By Candia Dames
Supreme Court Judge Jeannie Thompson on Wednesday adjourned the Sidney Stubbs bankruptcy matter to November 9, after the Holy Cross MP’s attorneys indicated that they had aborted the line of argument originally planned.
The amendment to their summons resulted in the judge putting off the matter once again.
Mr. Stubbs was forced to go back to the Supreme Court after the Court of Appeal rejected his appeal in July on the grounds that it had no jurisdiction to hear the appeal.
Attorney Wayne Munroe, who represents Mr. Stubbs’ creditor, Gina Gonzalez, explained that the matter of whether the Supreme Court has jurisdiction to hear the case still has to be clarified.
Members of Mr. Stubbs’ legal team had originally given notice that they intended to argue for the reversal of the bankruptcy order under Section 18 of the Bankruptcy Act, which outlines the circumstances under which a reversal of a bankruptcy order may be made.
But on Tuesday, they changed the summons, giving notice that they intend to argue that the court has an inherent jurisdiction to hear the case. They plan to assert essentially that there is no Act or rule under which this jurisdiction is specified.
As mentioned, because of the change, the parties have been given more time to prepare their arguments.
Mr. Stubbs has actually hired new attorneys, led by Thomas Evans. The MP still has as part of his legal team his parliamentary colleague, attorney Keod Smith, but Charles Mackay is no longer representing him.
Mr. Munroe had indicated during a recent appearance before Justice Thompson that an issue had arisen over whether Mr. Smith, who is also the MP for Mount Moriah, is in contempt of court for comments he made to the press in relation to this matter.
But that issue reportedly did not come up when the parties met in chambers Wednesday.
After coming out of the court, Mr. Smith told reporters, “The issue of jurisdiction will be discussed. It will be argued before the judge on the 9th and at that point, the judge will determine whether in fact she has jurisdiction to hear an application from Mr. Stubbs who was adjudicated a bankrupt.”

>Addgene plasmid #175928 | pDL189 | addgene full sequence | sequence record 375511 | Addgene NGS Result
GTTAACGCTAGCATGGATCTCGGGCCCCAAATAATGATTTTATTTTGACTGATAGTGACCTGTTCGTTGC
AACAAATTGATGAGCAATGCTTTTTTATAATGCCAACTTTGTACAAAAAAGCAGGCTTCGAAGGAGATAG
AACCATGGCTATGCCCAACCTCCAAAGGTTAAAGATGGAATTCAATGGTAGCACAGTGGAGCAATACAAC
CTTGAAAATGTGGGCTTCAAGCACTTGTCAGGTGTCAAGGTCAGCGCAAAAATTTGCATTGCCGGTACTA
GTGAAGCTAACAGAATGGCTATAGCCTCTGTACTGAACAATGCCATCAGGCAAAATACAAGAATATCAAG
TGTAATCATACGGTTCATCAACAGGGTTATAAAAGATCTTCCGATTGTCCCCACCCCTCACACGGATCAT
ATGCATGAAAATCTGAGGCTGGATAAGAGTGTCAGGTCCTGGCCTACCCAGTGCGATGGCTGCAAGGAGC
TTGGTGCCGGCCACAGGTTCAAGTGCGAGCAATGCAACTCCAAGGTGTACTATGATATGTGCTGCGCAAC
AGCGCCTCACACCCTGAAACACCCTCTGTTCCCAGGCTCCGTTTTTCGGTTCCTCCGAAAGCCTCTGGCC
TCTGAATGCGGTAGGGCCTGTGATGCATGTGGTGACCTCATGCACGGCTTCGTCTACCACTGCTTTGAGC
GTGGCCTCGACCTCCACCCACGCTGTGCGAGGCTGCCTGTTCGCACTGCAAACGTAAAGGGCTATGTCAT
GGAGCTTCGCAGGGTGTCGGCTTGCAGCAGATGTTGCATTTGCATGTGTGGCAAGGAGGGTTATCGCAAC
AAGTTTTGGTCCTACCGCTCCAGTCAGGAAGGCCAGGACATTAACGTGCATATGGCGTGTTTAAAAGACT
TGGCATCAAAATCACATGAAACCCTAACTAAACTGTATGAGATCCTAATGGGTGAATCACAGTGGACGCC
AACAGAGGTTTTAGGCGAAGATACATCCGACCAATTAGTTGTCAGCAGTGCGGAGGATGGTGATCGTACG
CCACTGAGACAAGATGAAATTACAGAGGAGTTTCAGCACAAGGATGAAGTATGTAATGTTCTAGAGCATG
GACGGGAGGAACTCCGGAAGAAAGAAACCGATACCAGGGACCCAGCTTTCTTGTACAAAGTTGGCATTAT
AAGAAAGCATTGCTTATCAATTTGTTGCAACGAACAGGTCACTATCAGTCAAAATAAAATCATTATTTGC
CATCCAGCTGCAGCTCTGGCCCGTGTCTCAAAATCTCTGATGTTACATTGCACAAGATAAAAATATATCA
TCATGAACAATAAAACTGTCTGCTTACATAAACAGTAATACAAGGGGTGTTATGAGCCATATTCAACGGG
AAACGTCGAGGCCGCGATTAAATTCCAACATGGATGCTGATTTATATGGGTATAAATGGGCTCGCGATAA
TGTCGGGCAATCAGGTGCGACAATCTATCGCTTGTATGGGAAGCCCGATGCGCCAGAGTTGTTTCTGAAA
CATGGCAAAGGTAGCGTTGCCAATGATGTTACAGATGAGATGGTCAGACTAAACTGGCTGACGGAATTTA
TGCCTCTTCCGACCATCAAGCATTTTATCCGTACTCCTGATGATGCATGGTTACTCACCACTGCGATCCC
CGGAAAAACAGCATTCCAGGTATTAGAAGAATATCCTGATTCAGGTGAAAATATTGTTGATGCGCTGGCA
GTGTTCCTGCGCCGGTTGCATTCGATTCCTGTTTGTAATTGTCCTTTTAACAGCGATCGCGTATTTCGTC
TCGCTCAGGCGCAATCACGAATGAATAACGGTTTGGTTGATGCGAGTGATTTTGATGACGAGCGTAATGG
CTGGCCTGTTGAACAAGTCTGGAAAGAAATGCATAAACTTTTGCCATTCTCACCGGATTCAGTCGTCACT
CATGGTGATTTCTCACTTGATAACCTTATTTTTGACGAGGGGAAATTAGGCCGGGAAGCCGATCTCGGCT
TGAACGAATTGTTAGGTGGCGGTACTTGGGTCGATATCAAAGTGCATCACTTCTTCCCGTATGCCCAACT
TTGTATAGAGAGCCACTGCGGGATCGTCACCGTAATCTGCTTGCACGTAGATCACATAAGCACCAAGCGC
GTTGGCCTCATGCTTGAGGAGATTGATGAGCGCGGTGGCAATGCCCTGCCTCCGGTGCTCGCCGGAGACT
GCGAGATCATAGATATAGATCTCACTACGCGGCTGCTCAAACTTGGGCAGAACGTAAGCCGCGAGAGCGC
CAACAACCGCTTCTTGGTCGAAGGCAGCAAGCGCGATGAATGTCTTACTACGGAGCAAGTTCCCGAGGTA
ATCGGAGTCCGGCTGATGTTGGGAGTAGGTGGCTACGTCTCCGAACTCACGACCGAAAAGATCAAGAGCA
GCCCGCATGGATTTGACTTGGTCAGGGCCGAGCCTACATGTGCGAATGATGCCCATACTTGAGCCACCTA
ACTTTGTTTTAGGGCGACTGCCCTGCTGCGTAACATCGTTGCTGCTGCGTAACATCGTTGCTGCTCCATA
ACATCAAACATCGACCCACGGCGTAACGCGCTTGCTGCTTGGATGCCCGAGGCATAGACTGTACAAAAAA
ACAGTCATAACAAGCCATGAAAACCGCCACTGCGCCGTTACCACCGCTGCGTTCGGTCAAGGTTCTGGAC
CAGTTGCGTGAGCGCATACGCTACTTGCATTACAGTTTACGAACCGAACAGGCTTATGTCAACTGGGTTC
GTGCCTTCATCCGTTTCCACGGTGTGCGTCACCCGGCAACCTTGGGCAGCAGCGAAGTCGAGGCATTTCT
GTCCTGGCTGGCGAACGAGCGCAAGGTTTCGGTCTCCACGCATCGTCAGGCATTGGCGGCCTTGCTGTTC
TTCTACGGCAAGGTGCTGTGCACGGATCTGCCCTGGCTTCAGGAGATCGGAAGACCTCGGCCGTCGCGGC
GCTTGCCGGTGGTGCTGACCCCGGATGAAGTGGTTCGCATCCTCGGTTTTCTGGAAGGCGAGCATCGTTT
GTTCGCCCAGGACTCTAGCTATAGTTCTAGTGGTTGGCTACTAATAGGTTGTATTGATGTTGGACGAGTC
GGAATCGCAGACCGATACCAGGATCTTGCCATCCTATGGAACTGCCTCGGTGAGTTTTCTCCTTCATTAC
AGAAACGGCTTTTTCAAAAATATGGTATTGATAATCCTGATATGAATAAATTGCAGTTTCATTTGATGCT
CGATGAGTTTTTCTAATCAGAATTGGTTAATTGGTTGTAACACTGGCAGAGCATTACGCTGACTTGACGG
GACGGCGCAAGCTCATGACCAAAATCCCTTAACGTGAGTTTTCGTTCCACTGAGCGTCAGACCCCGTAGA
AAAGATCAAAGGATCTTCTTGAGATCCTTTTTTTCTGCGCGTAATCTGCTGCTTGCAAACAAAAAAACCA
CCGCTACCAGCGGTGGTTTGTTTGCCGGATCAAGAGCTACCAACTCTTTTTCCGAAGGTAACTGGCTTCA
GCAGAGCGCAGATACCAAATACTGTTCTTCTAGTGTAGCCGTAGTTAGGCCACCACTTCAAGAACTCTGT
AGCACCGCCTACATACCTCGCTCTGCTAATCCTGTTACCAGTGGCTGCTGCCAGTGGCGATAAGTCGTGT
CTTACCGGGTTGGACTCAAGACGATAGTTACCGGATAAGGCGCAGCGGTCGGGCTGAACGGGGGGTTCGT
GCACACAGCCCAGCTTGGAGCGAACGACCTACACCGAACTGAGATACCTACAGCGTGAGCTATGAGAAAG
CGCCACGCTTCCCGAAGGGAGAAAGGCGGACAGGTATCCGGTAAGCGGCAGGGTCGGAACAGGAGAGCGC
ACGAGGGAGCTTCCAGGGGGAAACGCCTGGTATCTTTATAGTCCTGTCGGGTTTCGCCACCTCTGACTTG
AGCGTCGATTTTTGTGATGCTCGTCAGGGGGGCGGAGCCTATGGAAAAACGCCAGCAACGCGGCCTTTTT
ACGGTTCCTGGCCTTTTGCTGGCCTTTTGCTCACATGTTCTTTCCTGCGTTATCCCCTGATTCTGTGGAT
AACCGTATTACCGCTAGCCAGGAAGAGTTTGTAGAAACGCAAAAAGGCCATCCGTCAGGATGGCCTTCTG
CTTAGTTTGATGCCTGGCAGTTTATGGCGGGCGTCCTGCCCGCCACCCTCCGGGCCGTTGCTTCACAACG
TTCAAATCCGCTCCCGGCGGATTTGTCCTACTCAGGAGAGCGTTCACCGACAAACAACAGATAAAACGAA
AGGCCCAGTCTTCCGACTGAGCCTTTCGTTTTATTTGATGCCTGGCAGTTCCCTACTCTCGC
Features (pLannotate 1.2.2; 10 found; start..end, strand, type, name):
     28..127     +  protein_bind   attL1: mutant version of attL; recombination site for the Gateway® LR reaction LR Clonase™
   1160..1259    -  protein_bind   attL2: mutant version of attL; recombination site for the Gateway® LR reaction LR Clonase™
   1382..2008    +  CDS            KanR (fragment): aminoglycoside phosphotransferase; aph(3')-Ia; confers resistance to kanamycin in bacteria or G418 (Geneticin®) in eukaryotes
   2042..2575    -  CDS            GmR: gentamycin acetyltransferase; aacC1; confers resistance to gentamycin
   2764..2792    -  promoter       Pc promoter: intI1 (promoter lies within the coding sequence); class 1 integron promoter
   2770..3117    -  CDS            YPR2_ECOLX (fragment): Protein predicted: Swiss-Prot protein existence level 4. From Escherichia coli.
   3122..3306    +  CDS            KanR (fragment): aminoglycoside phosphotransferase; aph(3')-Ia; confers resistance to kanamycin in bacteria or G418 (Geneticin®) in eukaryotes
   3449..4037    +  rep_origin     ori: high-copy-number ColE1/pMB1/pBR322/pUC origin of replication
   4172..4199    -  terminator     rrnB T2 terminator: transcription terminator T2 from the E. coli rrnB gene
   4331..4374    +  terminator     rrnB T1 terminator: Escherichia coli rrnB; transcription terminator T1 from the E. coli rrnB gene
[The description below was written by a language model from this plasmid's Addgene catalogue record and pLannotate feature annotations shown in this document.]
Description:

Mr. Stubbs’ attorneys assert that he can under law bring the case back to court. But Mr. Munroe argues that only the Registrar of the Supreme Court, who has been appointed trustee in bankruptcy, can move the court to reverse the decision against Mr. Stubbs.
As already reported by the Journal, Mr. Stubbs’ legal woes began on November 28, 1996 when a Supreme Court action was filed requiring him to pay a $55,000 debt with interest to Ms. Gonzalez.
As Mr. Stubbs was preparing to head back to court, notice was being given in the House of Assembly Wednesday that the government intends to bring a resolution seeking to extend the time for him to clear up the bankruptcy matter.
But FNM officials have indicated that they would stage a demonstration in front of the House of Assembly against such a plan.
They pointed out that the Constitution only provides an extension if an MP has avenues for an appeal. They claim Mr. Stubbs has none.
One PLP official told the Bahama Journal that Mr. Stubbs also plans to appeal before the Privy Council if he is unsuccessful in local courts.
At stake is his seat in the House of Assembly. He has been absent from the House for the past six months, after Justice Thompson declared him a bankrupt on March 30.
Another six-month extension from the House of Assembly, as is being pushed by the government, could mean his seat on the backbench could be vacant for up to a year.